New Drug Helps Overweight Monkeys Lose Weight – Could We Be Next?

March 14, 2014

In a recent trial conducted at the MD Anderson Cancer Center in Houston, Texas, scientists have found that Adipotide – a new drug designed to attack excess body fat – has helped obese monkeys lose weight, according to a study published in the Science Translational Medicine Journal. Although questions still exist regarding the drug’s effectiveness on human beings, tests involving humans could begin shortly, and its unique fat-attack properties present a potential breakthrough in the battle against obesity.

The new drug was designed to target and kill the blood supply that keeps fat cells alive, and it helped the overweight monkeys lose an average of 11% of their total body weight. This differs from previous weight-loss drugs in that it does not increase metabolism or control hunger.


The drug was actually tested for the first time in 2004, when it was shown to be effective in bringing about substantial weight loss in mice. For the most recent study, researchers chose monkeys from the colony that were naturally less active and liked to eat more, and did not use animals that were made genetically obese or forced to gain weight in any way. This makes them similar to many of the humans that could eventually benefit from the new drug.

“Within a few weeks of administering the drug it became clear to use that the efficacy we had seen in rodents was being transplanted to monkeys,” said Kristin Barnhart, a lead researcher on the team. “They were getting their waistlines back so we were starting to see the effect. It was such an important milestone for the drug.”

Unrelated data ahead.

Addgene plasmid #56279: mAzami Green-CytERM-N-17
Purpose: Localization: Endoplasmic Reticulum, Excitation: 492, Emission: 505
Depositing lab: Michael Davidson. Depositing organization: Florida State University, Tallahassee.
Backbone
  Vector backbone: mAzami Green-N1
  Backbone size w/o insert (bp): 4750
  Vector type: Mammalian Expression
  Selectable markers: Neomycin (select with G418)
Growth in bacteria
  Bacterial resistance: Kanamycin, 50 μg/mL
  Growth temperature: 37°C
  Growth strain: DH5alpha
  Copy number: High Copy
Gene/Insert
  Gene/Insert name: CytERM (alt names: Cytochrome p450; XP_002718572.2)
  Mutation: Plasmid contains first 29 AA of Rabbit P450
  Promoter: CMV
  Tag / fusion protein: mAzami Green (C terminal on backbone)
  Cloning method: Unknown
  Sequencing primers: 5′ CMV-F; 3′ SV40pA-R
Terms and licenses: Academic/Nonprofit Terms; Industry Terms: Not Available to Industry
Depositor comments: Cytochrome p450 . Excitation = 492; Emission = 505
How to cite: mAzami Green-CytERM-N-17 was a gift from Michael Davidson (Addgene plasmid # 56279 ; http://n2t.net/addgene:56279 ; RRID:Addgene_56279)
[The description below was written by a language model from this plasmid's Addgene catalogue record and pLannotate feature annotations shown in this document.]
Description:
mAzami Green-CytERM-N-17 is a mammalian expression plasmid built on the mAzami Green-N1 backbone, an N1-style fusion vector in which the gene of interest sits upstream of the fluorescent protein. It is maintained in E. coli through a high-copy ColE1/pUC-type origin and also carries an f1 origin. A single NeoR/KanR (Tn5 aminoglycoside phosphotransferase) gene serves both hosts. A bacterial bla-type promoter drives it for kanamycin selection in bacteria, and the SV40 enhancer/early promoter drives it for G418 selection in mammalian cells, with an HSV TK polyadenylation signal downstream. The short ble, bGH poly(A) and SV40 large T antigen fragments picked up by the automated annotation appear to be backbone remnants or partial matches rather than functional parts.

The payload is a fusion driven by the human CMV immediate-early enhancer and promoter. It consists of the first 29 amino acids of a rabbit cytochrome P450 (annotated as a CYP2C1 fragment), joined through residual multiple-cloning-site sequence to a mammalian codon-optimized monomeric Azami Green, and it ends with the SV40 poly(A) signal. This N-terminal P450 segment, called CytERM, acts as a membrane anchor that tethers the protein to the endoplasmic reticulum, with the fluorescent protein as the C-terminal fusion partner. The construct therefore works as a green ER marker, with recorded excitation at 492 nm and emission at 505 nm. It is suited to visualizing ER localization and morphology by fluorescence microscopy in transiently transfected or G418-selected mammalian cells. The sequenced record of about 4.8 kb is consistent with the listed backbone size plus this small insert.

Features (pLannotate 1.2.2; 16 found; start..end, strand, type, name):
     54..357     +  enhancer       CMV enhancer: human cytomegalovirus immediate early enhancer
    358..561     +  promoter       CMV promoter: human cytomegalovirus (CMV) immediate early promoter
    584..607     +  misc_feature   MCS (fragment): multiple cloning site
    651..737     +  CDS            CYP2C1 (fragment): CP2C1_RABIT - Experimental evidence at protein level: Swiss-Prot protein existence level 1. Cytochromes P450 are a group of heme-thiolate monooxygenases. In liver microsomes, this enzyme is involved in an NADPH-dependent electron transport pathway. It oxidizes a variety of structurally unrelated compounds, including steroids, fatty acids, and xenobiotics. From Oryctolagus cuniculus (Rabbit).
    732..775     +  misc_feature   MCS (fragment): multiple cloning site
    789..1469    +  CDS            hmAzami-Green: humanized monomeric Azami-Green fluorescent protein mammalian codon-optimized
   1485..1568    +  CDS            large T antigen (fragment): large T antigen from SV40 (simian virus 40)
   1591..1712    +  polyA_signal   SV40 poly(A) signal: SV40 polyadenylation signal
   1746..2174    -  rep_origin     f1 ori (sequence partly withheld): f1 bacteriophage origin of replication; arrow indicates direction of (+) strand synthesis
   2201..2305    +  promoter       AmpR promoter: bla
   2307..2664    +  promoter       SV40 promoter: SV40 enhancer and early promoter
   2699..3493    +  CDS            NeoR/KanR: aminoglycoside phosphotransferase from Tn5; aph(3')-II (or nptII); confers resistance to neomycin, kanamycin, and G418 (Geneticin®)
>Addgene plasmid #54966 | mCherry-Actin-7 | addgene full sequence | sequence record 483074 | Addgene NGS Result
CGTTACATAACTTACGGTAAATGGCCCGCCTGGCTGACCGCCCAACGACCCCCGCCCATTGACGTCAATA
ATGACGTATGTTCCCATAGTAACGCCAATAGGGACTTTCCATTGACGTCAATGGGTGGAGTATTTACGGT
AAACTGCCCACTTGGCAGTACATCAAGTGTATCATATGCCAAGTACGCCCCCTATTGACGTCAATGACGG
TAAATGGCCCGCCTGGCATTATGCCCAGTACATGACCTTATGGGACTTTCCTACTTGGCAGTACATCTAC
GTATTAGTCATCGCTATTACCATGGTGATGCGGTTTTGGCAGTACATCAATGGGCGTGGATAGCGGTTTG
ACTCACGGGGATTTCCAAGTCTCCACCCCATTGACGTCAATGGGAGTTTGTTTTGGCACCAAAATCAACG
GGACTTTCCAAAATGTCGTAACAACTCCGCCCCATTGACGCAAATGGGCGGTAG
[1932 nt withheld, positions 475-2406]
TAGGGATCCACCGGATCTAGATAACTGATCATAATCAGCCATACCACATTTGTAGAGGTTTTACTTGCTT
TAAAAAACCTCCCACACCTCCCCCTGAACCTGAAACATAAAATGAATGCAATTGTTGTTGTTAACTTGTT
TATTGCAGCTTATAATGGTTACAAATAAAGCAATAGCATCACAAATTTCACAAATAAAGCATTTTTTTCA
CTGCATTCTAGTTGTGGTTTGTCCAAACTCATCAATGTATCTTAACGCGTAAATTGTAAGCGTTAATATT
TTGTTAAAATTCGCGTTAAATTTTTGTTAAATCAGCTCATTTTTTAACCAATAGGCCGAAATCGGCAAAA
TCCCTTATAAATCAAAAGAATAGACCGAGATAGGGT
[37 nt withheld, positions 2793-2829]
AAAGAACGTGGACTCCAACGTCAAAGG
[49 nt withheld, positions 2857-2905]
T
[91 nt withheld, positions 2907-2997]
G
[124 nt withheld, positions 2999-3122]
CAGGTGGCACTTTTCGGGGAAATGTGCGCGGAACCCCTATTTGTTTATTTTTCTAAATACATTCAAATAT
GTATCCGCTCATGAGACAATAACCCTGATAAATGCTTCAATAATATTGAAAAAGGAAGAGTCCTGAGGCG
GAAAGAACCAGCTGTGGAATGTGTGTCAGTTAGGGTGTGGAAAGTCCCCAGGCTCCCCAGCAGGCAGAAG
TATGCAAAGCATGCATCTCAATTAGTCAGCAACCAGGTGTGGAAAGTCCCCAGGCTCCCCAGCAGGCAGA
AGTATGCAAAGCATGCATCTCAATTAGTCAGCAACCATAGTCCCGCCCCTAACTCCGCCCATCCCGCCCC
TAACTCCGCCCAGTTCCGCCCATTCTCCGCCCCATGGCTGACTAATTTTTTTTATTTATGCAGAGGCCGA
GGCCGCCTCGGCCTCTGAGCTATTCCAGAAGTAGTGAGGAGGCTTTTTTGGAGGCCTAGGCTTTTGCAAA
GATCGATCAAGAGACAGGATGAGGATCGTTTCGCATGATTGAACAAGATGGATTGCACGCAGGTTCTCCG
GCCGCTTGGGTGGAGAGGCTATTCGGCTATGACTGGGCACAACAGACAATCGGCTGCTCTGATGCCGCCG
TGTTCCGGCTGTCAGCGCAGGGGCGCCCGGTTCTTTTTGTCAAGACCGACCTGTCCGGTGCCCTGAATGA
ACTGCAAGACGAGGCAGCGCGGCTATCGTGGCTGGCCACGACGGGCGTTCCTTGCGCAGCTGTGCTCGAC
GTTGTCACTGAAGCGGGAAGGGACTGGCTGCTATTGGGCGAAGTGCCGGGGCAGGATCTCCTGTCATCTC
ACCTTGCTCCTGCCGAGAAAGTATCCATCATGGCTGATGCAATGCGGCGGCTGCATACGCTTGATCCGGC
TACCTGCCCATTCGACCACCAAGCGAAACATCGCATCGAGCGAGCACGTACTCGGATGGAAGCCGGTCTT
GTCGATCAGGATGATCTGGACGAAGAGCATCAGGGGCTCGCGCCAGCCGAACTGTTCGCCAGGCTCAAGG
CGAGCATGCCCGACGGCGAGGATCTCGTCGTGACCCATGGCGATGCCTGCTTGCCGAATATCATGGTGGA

The drug was also found to lower the Body Mass Index of the monkeys, but interestingly animals that were given the drug but were not obese did not lose weight. Researchers are hopeful that the effectiveness of the drug on monkeys – which are closely related to humans – bodes well for its effectiveness and safety when used to help people lose weight.

MRIs were used as part of the study to confirm that the monkeys lost the same “white” body fat most overweight humans need to shed, which also happens to be linked to heart disease and Type 2 diabetes. Unfortunately, once the monkeys stopped taking the drug and returned to their previous habits, the weight returned, which is a common problem among all types of weight-loss methods that do not involve serious lifestyle changes.

“The hope is that in patients, we say this treatment gave you a leg up and helped you lose the weight, now you have to diet and exercise and change your lifestyle,” Arap stated.

Side effects among the monkeys were found to be mild and reversible, including slight changes in the kidneys. But keep in mind that even if Adipotide is eventually proven to be successful in humans, it could be years before the FDA makes it available for mass consumption.